Can young people’s mental health be negatively impacted by social media?

On Tuesday, U.S. Surgeon General Dr. Vivek Murthy issued a public health advisory regarding the risks of social media on the well-being of young people. The advisory included recommendations for families, tech companies, and governments to regulate young people’s use of social media. The impact of social media on adolescent mental health is not fully understood, and some users may benefit from it. However, there are ample indicators that suggest social media can seriously harm children and adolescents’ mental health and well-being.

Dr. Murthy recommended creating a “family media plan” that sets expectations for social media usage and content boundaries. He also called on tech companies to enforce minimum age limits and create high safety and privacy standards for kids. Governments should also develop health and safety standards for technology platforms.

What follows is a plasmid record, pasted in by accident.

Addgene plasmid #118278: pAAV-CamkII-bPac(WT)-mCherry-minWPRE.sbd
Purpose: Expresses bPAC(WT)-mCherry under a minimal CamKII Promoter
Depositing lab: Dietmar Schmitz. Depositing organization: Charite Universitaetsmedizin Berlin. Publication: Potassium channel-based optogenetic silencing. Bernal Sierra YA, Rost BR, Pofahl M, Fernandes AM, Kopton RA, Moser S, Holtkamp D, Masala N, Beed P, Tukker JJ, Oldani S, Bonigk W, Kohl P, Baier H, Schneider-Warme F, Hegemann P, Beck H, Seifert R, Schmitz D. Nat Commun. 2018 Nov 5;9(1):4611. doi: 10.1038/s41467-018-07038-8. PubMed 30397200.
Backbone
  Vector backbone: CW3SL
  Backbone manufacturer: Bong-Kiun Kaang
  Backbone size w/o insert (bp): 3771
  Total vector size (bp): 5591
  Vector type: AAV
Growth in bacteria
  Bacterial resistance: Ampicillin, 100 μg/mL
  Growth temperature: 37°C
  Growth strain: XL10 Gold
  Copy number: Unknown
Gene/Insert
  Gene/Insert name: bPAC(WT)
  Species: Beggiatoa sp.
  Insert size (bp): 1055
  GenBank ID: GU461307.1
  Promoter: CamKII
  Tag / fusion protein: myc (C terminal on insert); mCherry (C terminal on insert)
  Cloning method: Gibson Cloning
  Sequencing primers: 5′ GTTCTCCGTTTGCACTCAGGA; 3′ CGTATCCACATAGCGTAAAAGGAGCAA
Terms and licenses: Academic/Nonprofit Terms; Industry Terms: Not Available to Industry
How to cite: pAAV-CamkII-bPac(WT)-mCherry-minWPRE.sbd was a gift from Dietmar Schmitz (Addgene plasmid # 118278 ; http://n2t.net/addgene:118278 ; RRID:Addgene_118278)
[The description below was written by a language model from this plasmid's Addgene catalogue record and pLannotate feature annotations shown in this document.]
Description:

Adolescents are at different stages of development and brain development, making them more than just little adults. Several young New Yorkers responded to the warning, revealing a nuanced outlook on social media. There is a national debate about its impact on children and adolescents, and the Biden administration announced a special commission to investigate social media’s impact and make recommendations.

Students are asked if they agree with Dr. Mercy’s assessment that social media can pose mental health risks to young people, if they believe families, tech companies, and governments should do more to regulate young people’s use, and if they think this issue deserves more attention and study. They are also asked to share their experiences on social media, their thoughts on the presence of social media in their life, what rules and guidelines their family has regarding technology, and whether any of the Surgeon General’s suggestions would work for their family.

Additionally, students are asked whether they think laws like Montana’s banning TikTok or Utah’s ban on social media services for users under 18 without explicit parental or guardian consent go too far or not enough. They are also asked to consider the extent of social media companies’ responsibility to make their platforms safe for young people and if Dr. Mercy’s warnings about social media could have a similar impact as past surgeons’ general reports on the harmful effects of cigarettes.

The article ends by asking students what they believe the best possible outcome for this report is.